College Station, Texas – Scientists from Jaime Grunlan’s lab at Texas A&M University have developed a fire-retardant coating. Although it was developed to protect wood, they suggest that it could also be applicable to polyurethane products, including PU foam and 3D-printed components.
In contrast to most current fire-retardant treatments, Grunlan said, its ingredients are environmentally benign. It builds on polyelectrolyte coating technology first invented in Grunlan’s lab more than a decade ago. This relies on first dipping a fabric in a polymer bearing a lot of positive charges, and then in another with a lot of negative charges. These steps are repeated until the coating is sufficiently thick, with the charges drawing the layers together into ionic bonds, giving a coating that can extinguish a flame.
However, this process is not applicable to non-fabric substrates such as wood, as they take too long to absorb the polymers. The new process involves dipping the substrate in a mixture of the positively charged polymer polyethyleneimine (PEI), the monomer hydroxyethyl methacrylate phosphate (HMP), and a photoinitiator. When exposed to UV light, the photoinitiator turns the HMP into a negatively charged polymer. This forms a covalently bonded polyelectrolyte complex with the PEI, giving a transparent coating a few micrometres thick.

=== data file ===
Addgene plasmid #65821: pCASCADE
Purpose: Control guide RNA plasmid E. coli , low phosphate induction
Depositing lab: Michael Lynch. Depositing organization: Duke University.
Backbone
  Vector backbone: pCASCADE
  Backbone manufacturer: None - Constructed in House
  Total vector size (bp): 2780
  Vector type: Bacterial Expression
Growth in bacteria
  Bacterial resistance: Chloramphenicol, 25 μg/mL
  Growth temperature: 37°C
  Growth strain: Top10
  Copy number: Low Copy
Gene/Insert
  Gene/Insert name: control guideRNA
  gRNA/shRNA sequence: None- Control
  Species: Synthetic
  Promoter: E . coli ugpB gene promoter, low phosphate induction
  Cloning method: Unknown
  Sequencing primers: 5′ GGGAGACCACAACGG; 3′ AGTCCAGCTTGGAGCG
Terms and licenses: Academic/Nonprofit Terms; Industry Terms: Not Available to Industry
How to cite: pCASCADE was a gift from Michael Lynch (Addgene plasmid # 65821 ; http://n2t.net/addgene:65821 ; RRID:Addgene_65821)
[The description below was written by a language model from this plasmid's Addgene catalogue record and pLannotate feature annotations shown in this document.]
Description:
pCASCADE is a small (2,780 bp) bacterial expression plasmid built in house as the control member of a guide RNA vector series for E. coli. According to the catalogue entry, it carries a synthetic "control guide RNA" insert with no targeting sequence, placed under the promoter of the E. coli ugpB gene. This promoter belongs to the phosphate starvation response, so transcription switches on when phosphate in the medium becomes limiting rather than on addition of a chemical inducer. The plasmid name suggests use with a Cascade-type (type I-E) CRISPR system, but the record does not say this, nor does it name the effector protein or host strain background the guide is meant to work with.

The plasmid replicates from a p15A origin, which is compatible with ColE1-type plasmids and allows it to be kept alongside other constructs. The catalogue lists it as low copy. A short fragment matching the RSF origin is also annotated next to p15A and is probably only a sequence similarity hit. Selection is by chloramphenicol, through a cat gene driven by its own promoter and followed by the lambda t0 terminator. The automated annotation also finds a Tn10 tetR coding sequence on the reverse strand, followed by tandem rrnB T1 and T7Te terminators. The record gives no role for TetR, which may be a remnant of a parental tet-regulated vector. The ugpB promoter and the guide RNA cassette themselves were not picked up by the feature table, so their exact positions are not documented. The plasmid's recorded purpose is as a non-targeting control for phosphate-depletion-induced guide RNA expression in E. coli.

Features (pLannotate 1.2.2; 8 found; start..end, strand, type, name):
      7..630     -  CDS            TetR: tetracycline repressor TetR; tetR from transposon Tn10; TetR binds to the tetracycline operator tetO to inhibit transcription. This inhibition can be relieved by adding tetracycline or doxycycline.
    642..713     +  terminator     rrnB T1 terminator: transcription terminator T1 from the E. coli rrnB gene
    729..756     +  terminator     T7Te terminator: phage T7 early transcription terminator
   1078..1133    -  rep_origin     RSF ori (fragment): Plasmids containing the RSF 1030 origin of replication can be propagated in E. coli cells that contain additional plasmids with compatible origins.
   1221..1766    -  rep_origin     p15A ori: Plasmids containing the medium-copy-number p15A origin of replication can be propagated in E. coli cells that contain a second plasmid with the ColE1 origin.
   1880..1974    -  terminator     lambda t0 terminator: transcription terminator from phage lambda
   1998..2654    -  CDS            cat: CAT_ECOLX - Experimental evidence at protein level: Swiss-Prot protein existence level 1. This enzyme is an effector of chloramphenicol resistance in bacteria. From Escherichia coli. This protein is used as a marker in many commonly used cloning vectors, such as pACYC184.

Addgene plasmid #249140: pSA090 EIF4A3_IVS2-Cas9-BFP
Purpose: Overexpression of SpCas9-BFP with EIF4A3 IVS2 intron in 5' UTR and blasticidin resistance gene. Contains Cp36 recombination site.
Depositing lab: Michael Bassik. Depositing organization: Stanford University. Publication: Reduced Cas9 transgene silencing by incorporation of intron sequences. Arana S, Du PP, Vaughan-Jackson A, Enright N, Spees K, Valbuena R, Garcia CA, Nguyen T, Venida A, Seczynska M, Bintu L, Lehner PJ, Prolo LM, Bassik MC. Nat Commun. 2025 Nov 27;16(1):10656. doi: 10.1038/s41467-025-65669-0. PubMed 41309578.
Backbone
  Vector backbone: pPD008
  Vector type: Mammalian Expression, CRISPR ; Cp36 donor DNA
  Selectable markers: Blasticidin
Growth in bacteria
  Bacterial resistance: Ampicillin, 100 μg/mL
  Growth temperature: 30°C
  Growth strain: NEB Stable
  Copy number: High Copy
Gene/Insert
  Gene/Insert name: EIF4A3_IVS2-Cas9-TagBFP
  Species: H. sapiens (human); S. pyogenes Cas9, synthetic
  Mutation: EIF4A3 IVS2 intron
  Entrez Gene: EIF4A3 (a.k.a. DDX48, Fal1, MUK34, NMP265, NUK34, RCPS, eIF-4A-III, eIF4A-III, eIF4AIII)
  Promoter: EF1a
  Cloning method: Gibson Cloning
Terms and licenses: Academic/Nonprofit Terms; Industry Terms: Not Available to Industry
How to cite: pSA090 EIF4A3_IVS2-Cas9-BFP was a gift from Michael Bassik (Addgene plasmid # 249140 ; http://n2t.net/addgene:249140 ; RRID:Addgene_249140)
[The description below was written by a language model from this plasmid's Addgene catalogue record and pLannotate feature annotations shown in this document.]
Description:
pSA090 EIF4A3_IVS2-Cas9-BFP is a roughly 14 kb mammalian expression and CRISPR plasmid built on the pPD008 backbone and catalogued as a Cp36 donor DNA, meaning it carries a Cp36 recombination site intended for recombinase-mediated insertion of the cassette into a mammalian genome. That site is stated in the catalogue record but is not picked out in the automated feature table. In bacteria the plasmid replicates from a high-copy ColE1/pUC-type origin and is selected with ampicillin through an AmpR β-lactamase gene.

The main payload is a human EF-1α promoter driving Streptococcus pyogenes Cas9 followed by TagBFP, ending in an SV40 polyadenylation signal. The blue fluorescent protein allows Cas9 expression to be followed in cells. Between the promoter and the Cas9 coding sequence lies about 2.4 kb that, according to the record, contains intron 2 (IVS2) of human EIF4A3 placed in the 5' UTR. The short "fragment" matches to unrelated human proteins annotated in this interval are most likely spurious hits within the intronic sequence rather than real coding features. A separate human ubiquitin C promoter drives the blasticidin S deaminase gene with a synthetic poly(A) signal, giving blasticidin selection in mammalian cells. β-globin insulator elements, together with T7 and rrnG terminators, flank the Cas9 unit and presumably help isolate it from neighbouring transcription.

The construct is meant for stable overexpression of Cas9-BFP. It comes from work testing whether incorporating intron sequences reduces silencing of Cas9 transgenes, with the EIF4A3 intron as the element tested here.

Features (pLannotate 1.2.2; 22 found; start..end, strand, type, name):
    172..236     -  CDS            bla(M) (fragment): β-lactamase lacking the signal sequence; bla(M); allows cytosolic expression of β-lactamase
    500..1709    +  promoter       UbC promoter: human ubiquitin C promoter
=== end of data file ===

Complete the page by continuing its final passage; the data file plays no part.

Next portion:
In lab flame tests, it reduced the amount of heat released during burning, and rapidly formed a protective surface layer of char. Smoke production was reduced by more than half.
As well as dipping, the coating could be applied by spraying or pressure treatment. ‘The coating could reduce flame spread and smoke production, which could limit damage and give people more time to evacuate,’ said Thomas Kolibaba, the researcher who developed the coating.
The work was presented at the American Chemical Society’s spring 2022 meeting, held online and in San Diego. A video about the research is at www.acs.org/firecoating.